28/07/2016 9:56 AM AEST | Updated 28/07/2016 10:44 AM AEST

We Need To Reject The Idea That Disability Equates To Misery

Our world is built for able bodies and we never think twice about that.

Kyodo / Reuters
Police officers in front of the facility for the disabled where 19 people were killed and 25 wounded by a knife-wielding man, in Sagamihara, Kanagawa prefecture, Japan.

Satoshi Uematsu, 26, killed 19 people and injured another 25 in a centre for disabled people near Tokyo, Japan, this week. He did so under the premise that he wanted to rid the world of disabled people.

In February he sent a letter to a politician outlining his plan. He reportedly said he wanted people with disabilities to "be euthanised with the consent of their guardians" .

He went on to say that "there is still no answer about the way of life for individuals with multiple disabilities. The disabled can only create misery."

Thankfully, this kind of news, this kind of extreme hate crime against people in the special needs and disabled community is not common. Thankfully, when we see this on the news, our hands fly to our faces in horror because it is so rare. We should be horrified. It is horrifying.

But I don't think it follows that we can be entirely surprised. This man's views, while clearly influenced by mental health issues, were not created in a vacuum. He did not come up with his dehumanised view of people with disabilities all on his own. He shares these views, albeit watered down, with many people around the world.

It is easy for us to condemn him, and we should. But we also need to think about how those ideas came to be. Where did he get the idea that disability equates to misery?

The average person watching this story on the news will take a sharp intake of breath, condemn him and move on. They will see themselves and their own views on disability and special needs as being light years from this man's extreme actions. But the reality is that we live in a world where disability and special needs are 'othered' to the point where they are viewed with pity and ridicule by many, not just by men like this.

We may not all desire for "the handicapped to disappear" as he did, but we do live in a world where life for someone with special needs or disability can be incredibly difficult, and not because of their disability per se, but because the world is not built for them and will not bend to suit their needs. It is built for able bodies and we never think twice about that.

We live in a world where the word "retard" is thrown around without a second thought. We live in a world where finding out your child has been born with special needs or disability requires a grieving process and mourning because that way of life is not preferred.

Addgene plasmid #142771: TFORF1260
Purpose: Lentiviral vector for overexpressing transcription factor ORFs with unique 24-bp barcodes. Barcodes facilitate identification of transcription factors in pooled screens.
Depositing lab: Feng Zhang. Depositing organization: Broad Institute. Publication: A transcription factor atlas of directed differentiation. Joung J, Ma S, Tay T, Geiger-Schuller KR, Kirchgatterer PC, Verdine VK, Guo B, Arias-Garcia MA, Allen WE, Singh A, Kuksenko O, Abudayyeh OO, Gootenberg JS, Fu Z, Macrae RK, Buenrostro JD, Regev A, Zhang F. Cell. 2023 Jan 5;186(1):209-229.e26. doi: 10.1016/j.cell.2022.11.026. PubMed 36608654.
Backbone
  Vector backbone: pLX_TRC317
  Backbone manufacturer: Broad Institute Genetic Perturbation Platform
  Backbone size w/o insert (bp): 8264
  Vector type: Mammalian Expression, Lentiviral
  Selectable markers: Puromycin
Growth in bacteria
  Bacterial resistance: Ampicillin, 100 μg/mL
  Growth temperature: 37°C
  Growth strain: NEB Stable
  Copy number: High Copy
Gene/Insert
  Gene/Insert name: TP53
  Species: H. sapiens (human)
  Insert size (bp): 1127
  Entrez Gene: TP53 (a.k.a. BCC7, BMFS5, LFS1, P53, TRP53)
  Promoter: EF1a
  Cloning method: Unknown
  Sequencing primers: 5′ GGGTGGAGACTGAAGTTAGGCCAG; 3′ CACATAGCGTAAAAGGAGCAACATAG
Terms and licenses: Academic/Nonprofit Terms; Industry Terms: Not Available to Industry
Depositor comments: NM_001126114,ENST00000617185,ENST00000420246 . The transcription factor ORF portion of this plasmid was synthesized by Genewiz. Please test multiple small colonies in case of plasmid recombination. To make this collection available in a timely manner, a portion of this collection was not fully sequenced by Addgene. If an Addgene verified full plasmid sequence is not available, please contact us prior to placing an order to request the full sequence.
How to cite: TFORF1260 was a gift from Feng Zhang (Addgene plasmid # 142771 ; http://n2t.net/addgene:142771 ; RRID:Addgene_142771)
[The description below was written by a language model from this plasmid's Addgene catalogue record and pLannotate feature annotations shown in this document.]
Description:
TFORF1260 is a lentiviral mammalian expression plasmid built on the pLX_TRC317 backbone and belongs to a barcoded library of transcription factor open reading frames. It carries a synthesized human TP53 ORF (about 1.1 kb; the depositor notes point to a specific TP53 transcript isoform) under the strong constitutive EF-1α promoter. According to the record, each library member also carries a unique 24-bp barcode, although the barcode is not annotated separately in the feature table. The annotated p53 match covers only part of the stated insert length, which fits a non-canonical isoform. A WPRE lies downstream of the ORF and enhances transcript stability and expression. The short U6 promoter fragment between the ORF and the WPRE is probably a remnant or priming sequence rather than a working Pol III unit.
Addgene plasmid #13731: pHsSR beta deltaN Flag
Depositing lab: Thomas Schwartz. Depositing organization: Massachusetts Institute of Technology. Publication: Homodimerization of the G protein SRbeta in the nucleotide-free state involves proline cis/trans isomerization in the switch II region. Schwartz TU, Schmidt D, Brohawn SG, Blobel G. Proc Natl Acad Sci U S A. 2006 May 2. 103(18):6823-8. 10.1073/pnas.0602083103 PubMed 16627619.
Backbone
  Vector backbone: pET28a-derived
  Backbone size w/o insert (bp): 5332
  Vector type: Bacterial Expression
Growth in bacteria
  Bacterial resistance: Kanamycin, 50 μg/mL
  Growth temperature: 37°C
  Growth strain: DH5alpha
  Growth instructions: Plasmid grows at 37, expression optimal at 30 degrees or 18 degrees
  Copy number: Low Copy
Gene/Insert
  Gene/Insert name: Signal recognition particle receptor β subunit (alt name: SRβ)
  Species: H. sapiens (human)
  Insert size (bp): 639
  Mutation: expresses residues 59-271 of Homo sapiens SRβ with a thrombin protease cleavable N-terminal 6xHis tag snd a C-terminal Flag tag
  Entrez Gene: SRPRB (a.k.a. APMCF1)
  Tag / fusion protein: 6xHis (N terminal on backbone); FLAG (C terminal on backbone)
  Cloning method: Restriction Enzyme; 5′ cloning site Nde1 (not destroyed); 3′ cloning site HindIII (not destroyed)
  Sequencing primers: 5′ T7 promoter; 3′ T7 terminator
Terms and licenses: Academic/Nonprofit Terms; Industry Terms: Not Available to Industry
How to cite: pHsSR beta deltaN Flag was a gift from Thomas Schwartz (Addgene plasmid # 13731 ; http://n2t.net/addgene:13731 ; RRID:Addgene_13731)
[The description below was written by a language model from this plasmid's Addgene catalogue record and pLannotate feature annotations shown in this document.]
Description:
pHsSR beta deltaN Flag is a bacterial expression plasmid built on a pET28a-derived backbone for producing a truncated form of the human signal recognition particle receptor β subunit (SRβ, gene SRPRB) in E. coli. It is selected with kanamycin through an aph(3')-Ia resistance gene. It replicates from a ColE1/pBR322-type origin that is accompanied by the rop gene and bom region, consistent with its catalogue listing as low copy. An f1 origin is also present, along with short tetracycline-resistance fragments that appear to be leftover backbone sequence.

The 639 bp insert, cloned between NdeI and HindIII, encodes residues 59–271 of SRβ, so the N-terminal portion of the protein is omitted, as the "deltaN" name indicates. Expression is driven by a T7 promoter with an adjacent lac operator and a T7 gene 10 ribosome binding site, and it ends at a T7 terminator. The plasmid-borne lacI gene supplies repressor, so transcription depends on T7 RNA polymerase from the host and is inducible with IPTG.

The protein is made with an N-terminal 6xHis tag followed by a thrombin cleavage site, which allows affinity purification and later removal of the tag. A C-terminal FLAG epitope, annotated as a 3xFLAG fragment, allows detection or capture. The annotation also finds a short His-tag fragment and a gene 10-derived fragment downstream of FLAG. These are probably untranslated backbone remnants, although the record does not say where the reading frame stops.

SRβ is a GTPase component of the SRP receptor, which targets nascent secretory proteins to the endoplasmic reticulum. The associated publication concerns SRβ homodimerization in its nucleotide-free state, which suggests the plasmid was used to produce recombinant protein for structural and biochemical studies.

We live in a world where funding for special education must be fought tooth and nail, and where cuts are being made regularly because there are more important places for governments to place their money.

We live in a world where if people really looked inside themselves, they might find that while they would never want to rid disability from the earth, they also would not wish it on themselves or their children -- they would avoid it at all cost, if they could.

We live in a world where every 10 years the language used to describe disability and special needs has to be refreshed because the current terminology has become something negative. It's not the words that are the problem, it's our views on disability that send tendrils of pity and disgust through those otherwise harmless nouns, suffocating them of all their meaning and turning the word "special" from a signifier to an insult.

I don't want to live in that world anymore. I want an event like this to force us to do more than just condemn these actions. I want us to be reflective and honest with ourselves about our feelings around disability. I want to live in a world where it's not just those who are immediately affected by disability and special needs who understand that while there are challenges -- and I would never deny that there are -- there is also beauty and gratitude and love in this world of special needs and disability.

I want to live in a world where life with special needs or disabilities isn't difficult because there are supports and funding for both the person themselves and their carers. This should not a life to be pitied, or seen with disgust, this should be a life to be celebrated. We cannot pass judgement on the value of someone's life because the way they live does not look like what we imagined a good life to look.

But we do. And it needs to stop. Otherwise if another Uematsu, hate-filled event happens, we can no longer be shocked. We will be complicit. We will know this man was not created out of nothing. His views came from somewhere. We need to be honest about where that is, and change it.